Primary care fit for the future needs to be…
Comprehensive: The organization is accountable for meeting the majority of patients’ physical and mental healthcare needs, including: wellness, prevention, acute care and chronic care. Where the right skills or services are not available within the primary care organization, staff play a central role in coordinating virtual care teams involving professionals from other community services and specialists in secondary care and signposting people to relevant local welfare and other social support services.
Person-centered: This is relationship-based, premised on trust and concerned about the whole person. Patients and their carers are recognized as core participants in decision-making about care and treatment. When registered with a primary care organization the patient benefits from continuity of care with a professional. Person-centered care also recognizes the impact of broader life experiences (such as wealth, housing and family circumstances) on an individual’s health and care.
Population-oriented: The organization is responsible for providing services not only to those who attend their premises, but also for a specified population. Depending on the model in question, this might include: all individuals registered with the organization, all those who are resident in a specific geographic area and/or individuals who belong to a specific population group (e.g. the frail elderly or homeless).
Coordinated: Care is coordinated across all elements of the healthcare system, with particular attention paid to overseeing and being accountable for transitions between providers, and building and sustaining open and clear coordination between the patient and their various care teams.
Accessible: Appropriate waiting times for initial consultation and advice, diagnosis and care. Patients have 24/7 access to medical and nursing advice and care and organizations are responsive to patient preferences around access.
Safe and high quality: Care is evidence-based whenever possible, and clinical decisions are informed by peer support and review. Clinical data are shared within the organization to inform quality assurance and improvement. The organization is financially sustainable, such that safety and quality standards will not be compromised by resource pressures.
And sustainable in terms of:
- public trust
- fit with wider health system.
The design principles explored in this report can be applied in various ways and need to be adapted to the context of different systems and localities. Those that relate to the nature of a clinician-patient consultation could be applied immediately into primary care in many countries, irrespective of the wider policy and financial context. Those that relate to access to wider services – such as diagnostics and specialists – and to population health may need additional resources and changes in professional education and regulations before they can be applied.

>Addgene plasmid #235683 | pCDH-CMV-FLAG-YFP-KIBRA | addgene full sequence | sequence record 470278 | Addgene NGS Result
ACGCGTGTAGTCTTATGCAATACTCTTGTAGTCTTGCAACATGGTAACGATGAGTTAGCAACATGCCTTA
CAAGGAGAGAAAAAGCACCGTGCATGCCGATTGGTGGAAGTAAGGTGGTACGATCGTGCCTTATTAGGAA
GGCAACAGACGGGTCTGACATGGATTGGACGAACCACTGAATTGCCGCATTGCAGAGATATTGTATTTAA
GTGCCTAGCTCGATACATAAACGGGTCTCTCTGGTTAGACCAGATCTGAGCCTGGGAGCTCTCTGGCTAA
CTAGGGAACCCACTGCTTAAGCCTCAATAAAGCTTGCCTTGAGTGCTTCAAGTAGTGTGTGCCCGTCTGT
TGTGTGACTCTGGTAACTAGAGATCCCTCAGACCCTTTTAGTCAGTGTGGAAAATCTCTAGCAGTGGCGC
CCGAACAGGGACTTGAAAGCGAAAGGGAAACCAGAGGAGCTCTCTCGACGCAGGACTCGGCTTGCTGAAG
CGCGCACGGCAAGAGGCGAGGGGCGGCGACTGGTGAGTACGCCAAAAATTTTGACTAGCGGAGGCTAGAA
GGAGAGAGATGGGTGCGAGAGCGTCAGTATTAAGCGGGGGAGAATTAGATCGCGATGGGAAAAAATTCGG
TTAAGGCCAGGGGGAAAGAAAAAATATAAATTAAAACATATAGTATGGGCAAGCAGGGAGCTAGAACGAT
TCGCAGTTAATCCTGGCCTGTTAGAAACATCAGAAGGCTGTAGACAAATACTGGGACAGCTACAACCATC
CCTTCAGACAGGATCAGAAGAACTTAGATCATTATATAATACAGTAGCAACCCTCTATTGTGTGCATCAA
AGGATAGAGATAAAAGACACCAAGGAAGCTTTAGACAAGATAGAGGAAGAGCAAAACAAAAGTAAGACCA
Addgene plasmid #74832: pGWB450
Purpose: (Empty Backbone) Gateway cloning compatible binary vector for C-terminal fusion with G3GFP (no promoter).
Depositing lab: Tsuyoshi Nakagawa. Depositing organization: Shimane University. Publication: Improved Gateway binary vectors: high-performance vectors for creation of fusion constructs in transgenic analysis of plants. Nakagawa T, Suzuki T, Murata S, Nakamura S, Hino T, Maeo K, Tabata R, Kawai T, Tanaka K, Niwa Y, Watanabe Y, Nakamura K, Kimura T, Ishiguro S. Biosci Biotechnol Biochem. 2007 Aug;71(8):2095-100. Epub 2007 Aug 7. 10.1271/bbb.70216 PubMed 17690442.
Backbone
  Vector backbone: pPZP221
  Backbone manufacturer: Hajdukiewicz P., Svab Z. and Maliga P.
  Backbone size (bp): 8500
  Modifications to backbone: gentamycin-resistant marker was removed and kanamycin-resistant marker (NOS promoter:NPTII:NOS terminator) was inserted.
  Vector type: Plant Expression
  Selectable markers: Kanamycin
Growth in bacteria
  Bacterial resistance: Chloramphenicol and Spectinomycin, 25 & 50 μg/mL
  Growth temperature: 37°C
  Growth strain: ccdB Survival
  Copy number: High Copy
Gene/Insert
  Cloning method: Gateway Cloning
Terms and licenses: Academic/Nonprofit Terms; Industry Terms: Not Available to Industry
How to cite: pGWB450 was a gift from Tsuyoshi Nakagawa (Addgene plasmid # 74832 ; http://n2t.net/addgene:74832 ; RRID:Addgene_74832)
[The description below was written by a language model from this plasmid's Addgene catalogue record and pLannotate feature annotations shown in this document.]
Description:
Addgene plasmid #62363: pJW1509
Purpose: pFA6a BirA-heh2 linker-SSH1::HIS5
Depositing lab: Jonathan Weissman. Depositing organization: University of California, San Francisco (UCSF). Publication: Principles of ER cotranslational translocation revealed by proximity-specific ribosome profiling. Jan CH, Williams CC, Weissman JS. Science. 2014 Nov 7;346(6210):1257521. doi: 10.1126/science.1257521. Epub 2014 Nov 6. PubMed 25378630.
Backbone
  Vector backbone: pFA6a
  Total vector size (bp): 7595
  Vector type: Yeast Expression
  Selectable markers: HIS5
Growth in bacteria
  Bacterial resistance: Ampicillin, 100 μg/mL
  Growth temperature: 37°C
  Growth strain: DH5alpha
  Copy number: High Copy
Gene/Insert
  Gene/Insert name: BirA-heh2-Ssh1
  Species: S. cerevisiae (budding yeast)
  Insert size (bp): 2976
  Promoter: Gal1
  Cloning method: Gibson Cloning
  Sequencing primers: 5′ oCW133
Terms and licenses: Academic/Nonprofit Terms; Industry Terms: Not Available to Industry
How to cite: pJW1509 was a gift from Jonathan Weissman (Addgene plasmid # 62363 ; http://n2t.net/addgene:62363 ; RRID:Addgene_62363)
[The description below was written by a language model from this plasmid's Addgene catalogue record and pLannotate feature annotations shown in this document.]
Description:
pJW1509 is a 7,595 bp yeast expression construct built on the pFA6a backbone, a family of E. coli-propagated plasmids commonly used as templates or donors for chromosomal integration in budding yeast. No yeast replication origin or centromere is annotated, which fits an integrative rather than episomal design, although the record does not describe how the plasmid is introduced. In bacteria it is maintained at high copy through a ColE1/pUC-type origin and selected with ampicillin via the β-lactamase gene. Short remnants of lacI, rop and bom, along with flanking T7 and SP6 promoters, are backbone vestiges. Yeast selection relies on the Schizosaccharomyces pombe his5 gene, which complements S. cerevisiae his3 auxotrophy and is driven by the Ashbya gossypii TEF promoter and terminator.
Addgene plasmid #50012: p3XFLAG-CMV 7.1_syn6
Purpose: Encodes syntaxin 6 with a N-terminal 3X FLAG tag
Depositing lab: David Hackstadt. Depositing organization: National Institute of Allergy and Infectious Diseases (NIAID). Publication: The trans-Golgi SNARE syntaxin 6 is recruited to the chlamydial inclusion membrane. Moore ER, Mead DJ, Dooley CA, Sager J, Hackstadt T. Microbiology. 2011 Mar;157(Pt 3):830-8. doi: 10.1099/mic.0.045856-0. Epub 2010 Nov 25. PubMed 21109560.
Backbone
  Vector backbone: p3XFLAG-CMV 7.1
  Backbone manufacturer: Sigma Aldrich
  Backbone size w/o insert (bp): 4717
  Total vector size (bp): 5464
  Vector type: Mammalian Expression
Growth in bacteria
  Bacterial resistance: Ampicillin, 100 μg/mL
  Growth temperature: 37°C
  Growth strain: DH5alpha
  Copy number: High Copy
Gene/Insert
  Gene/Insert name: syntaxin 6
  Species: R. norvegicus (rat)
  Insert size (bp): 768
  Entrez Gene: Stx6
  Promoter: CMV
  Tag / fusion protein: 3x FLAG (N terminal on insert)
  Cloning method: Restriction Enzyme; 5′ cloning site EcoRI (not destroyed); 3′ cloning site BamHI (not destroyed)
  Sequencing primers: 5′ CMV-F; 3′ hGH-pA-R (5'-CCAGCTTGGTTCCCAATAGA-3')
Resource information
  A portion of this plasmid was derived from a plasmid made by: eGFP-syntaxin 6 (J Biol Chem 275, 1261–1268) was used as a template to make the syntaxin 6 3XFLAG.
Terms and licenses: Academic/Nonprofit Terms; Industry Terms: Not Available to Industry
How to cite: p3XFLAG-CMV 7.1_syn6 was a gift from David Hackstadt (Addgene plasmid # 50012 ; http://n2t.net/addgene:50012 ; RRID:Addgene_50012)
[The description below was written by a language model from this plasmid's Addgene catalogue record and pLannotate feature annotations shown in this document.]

The design principles aim are consistent with some directions of travel illustrated in our case studies and could help to shape a new approach to primary care. Our case studies, and conference findings suggest that primary care systems will need to:
- Be larger.
- Have access to a wider range of professionals as part of the team or working alongside them.
- Offer a better organized out of hours service.
- Provide better continuity to those patients that need it most.
Models that follow this logic will be better placed to go beyond traditional primary care and develop more ‘integrated care’. This creates the opportunity for them to take on risk sharing and capitation budgets – as outlined in the journey to accountable care organizations envisaged in the US – the diagram on the right from United Healthcare illustrates this.
The challenge for payers, regulators and governments is how to create a set of incentives that support innovation, experimentation and evolution, that hold providers firmly to account but without unintended adverse consequences, bureaucracy and box ticking.
These approaches may allow many different solutions and be permissive on many things but will need to be tight on governance, open book accounts, key outcomes and issues such as conflict of interest. They may have some tight process requirements too. Walking the line between these difficult compromises is the key to success.
The ideas in this paper suggest that it may be possible to combine a number of characteristics which may appear to be hard to reconcile. A way needs to be found to have the best relationship based primary care with continuity for those that value it, as well as rapid and convenient access for those for whom it is important. There is a need to retain the benefits of generalism and longitudinal relationships while offering patients more specialist opinions and clinicians able to deal with complex problems such as the care of the frail elderly.
The models in this report are looking for ways to get the best of the biomedical and social models of care: to be excellent in treating both the condition and whole person. We think this is possible but it requires some major changes while at the same time protecting what has made primary care successful and valued.
Greater scale, more standardization, the inclusion of specialist expertise and bringing in social care and other community services are a key starting point. Leadership from within the profession is vital. Bold experimentation building on what works is required to help services evolve to meet a new set of difficult challenges.